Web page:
High CO2 levels in office 'may be sending you off to sleep mid-afternoon'
High levels of carbon dioxide in offices and classrooms could be affecting our concentration and decision-making abilities, researchers say.
The primary source of indoor carbon dioxide is humans. While typical outdoor concentrations are around 380 parts per million (ppm), indoor concentrations can go up to several thousand ppm.
According to the researchers, higher levels indoors are usually due to poor ventilation, often a result of the need to reduce a building's energy consumption.
Scientists from the State University of New York and the Lawrence Berkeley National Laboratory at the University of California found that carbon dioxide concentrations in office buildings normally don't exceed 1,000 ppm, except in meeting rooms, when groups of people gather for extended periods of time.
In classrooms, concentrations frequently exceed 1,000 ppm and occasionally exceed 3,000 ppm.
While these levels weren't found to be dangerous to health, they did significantly impair people's ability to think or make decisions.
The researchers say even they were surprised by the results, which are the first to make a link between high levels of carbon dioxide and a decline in work performance.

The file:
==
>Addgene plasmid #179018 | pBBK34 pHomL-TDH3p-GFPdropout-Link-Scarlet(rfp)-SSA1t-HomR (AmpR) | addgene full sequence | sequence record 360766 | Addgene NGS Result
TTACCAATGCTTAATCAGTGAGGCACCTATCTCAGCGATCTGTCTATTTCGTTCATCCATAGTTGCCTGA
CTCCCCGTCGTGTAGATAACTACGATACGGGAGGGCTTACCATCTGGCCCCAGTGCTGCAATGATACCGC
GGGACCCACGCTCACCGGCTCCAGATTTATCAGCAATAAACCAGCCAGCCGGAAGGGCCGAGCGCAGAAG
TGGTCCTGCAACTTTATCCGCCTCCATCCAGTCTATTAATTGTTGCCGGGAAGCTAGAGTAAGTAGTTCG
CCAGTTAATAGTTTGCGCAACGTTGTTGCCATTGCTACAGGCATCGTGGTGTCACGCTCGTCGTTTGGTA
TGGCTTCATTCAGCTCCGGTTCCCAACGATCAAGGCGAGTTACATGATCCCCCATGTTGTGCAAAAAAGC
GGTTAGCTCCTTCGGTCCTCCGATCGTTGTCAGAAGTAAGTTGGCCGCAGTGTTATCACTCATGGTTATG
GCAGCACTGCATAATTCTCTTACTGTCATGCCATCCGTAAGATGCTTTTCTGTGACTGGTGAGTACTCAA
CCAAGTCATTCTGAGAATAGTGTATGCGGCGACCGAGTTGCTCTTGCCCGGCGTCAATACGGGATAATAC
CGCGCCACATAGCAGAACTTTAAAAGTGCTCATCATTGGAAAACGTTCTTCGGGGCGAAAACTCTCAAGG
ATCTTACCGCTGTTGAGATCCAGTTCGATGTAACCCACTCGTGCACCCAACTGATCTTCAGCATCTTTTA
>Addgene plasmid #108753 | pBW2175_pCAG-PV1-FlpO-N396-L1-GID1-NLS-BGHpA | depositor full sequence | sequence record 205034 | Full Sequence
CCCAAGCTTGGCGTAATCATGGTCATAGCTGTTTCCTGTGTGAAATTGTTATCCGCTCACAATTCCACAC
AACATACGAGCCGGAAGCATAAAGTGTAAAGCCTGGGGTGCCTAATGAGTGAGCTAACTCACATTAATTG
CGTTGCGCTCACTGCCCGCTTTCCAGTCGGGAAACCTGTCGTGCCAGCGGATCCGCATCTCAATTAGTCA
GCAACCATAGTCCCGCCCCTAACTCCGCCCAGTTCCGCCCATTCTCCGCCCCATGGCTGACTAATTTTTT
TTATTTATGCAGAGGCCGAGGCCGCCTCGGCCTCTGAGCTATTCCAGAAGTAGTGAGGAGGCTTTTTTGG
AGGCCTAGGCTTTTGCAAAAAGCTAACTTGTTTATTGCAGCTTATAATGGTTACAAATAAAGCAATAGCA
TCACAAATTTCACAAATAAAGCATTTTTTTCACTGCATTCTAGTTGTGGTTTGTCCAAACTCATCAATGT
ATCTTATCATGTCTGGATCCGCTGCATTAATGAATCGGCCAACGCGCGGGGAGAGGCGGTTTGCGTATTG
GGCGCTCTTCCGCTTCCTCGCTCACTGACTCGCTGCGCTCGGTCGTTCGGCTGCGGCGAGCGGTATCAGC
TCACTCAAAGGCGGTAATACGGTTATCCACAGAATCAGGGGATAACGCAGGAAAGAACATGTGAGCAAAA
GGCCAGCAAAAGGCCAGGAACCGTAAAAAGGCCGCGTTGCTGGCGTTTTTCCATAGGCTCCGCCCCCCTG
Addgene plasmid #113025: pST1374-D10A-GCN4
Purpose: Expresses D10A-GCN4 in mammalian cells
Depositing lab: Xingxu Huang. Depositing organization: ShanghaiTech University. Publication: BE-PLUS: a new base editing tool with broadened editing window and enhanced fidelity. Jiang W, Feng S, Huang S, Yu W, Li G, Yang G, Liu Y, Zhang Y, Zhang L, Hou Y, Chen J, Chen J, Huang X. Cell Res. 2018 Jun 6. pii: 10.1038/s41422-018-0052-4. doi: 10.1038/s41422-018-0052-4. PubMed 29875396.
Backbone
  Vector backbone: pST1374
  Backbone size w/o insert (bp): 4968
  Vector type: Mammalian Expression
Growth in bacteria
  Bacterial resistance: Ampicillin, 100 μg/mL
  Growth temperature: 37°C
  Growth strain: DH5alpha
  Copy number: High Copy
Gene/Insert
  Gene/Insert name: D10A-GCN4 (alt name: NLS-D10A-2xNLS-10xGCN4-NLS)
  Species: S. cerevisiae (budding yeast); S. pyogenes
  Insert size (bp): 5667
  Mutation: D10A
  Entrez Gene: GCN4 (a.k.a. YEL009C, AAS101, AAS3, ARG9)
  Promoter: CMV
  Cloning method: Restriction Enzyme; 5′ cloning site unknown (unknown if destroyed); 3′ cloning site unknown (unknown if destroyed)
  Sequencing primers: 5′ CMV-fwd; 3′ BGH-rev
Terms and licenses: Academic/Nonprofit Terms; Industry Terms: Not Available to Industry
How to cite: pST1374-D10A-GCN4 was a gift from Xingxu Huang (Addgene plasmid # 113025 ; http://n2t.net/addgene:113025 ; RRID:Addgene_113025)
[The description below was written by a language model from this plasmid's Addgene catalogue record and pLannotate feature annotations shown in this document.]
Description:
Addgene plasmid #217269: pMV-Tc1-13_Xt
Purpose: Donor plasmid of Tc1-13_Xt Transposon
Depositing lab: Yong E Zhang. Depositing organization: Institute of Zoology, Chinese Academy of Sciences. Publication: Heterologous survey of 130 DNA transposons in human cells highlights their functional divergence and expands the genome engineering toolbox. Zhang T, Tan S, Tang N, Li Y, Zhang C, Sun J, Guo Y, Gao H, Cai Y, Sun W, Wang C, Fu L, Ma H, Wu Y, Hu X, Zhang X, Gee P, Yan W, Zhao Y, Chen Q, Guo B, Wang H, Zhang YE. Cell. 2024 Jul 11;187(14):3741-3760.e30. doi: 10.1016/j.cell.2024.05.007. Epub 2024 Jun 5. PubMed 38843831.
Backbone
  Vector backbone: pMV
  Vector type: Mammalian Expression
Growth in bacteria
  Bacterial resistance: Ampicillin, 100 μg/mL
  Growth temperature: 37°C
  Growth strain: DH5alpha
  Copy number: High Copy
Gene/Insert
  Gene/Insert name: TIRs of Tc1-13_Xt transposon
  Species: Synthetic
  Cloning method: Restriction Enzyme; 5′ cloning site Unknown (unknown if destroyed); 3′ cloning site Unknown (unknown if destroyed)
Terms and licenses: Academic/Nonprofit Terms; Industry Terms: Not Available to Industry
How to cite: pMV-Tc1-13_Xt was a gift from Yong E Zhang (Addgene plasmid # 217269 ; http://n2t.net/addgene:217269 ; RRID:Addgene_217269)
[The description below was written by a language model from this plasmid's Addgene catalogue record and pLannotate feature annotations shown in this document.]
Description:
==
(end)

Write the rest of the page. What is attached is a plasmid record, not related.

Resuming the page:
"In our field we have always had a dogma that carbon dioxide, at the levels we find in buildings, is just not important and doesn't have any direct impact on people," the Daily Mail quoted study co-author and Berkeley scientist William Fisk as saying.
"So these results, which were quite unambiguous, were surprising," Fisk said.
At carbon dioxide levels of 1,000 ppm, which is fairly typical level for an office, volunteers showed a dramatic decline in performance in six out of nine tests. It became significantly worse when the level rose to 2,500ppm.
"Previous studies have looked at 10,000 ppm and 20,000 ppm; that's the level at which scientists thought effects started," co-author Mark Mendell said.
"That's why these findings are so startling," he said.
Classrooms were found to have particularly high levels of carbon dioxide due to the volume of people, prompting fears that exam performance could be affected
Although their study only tested decision making and not learning, the researchers say it's possible that students in poorly ventilated classrooms - or rooms in which a large number of people are gathered to take a test - could also be at a disadvantage.
The study has been published in the journal Environmental Health Perspectives.